RACING yards in the region have been taking extra precautions against equine flu after the country's meetings were abandoned for six days following an outbreak.

Yards in Middleham and Malton have been trying to keep horses free from the disease, with vets in Middleham making sure horses were up to date with vaccinations.

The Northern Echo:

Trainer Richard Fahey during day one of Glorious Goodwood at Goodwood Racecourse, Chichester

It announce last night that racing nationally would not be resumed until at least Wednesday, February 13.

Ben Gaskell, a vet who serves many Middleham yards, said he was working hard to ensure horses were protected.

He said: “Equine flu is infectious and is usually carried through the air but can also be contracted through mucus.

“It can spread quickly from horse to horse in a yard so I have been making sure all the horses are up-to-date with the immunisations. Horses generally get a booster every year, but when there is an outbreak we give a six-month booster.

“If the outbreak is well contained it can clear up fairly quickly. the next few days will be spent making sure the flu is isolated.”

Mr Gaskell said none of the horses he had seen in Middleham had been affected by the flu.

Trainer Richard Fahey, based in Malton, said he was pleased with the precautions British Horseracing Association (BHA) was taking to prevent a widespread outbreak.

He said: “We were due to have three runners on Friday. There was an outbreak of equine flu in 2003 but I can’t remember a time when races have been cancelled before.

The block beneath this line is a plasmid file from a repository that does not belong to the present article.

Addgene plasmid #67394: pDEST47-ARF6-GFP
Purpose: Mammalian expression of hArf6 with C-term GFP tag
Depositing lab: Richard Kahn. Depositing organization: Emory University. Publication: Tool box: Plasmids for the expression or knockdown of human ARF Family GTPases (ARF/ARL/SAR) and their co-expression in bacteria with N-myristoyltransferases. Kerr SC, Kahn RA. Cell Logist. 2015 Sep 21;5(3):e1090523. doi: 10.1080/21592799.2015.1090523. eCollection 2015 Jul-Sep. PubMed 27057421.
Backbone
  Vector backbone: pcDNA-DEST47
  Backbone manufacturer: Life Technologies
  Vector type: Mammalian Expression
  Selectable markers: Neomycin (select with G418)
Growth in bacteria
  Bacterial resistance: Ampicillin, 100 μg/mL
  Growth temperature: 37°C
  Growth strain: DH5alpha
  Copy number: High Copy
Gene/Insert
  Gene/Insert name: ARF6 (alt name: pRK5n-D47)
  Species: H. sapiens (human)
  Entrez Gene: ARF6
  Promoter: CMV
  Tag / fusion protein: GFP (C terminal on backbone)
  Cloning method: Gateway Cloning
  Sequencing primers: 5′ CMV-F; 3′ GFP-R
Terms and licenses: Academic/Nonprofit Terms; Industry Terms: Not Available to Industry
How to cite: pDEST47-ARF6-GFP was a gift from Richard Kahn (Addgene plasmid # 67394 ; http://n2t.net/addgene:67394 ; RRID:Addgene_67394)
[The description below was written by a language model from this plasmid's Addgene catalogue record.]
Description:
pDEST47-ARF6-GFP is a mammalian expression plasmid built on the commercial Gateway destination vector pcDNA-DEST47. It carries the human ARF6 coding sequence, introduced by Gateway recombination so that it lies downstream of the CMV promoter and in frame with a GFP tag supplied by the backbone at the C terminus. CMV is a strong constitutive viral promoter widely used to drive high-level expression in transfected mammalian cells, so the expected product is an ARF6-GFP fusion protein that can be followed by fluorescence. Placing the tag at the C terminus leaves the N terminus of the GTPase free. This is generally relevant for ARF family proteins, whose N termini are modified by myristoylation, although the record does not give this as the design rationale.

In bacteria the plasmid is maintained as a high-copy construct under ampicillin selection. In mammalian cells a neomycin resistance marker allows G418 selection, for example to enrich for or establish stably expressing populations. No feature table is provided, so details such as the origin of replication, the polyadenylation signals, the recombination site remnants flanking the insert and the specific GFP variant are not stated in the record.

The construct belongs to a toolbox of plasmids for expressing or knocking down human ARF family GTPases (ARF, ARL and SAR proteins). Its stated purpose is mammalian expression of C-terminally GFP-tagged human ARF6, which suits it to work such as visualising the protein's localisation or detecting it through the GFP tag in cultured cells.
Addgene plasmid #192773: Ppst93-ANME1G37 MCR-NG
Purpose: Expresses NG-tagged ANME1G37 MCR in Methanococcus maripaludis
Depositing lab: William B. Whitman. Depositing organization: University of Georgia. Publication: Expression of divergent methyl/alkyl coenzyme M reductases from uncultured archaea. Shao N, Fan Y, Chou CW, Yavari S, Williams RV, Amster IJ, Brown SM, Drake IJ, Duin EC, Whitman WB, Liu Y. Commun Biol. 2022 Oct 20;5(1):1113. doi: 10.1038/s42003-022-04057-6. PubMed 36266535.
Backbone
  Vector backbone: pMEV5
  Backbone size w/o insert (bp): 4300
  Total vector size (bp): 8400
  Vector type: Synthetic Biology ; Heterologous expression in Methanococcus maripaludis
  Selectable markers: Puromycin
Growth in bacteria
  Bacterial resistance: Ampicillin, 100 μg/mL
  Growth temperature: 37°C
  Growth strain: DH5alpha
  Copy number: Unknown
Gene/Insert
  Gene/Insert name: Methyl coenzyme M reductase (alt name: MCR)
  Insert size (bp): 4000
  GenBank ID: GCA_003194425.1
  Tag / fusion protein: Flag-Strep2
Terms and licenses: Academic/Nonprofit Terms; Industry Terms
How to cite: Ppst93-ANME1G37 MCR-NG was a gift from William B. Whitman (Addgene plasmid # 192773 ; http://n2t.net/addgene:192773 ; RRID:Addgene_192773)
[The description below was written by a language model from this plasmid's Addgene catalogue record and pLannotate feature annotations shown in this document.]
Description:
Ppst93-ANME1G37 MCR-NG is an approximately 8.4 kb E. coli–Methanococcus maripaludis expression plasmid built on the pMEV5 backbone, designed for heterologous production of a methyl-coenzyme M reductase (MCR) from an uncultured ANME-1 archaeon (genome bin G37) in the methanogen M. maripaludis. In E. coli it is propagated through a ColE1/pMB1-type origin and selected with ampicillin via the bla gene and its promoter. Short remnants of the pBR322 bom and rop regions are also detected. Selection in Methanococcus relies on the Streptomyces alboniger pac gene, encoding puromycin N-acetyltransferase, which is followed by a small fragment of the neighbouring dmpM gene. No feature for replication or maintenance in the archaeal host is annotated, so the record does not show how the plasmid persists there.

“But I’m glad it is being taken seriously. In Ireland and France there have been outbreaks in the last few months but no race cancellations, but perhaps there should have been to contain the disease.”

Mr Fahey said he had checked the 150 horses in his yard and all were healthy.

Horses that have contracted equine flu can develop a high fever, coughing, nasal discharge and sometimes swelling of the lymph nodes. The incubation period is usually days but recovery can take weeks or months.

The BHA said there was “significant concern over welfare and the potential spread of the disease” and it was attempting to prevent further cases.

It said: “quarantine and biosecurity measures are being put in place and horse movements restricted. We are working quickly to understand as much as we can to assist our decision.”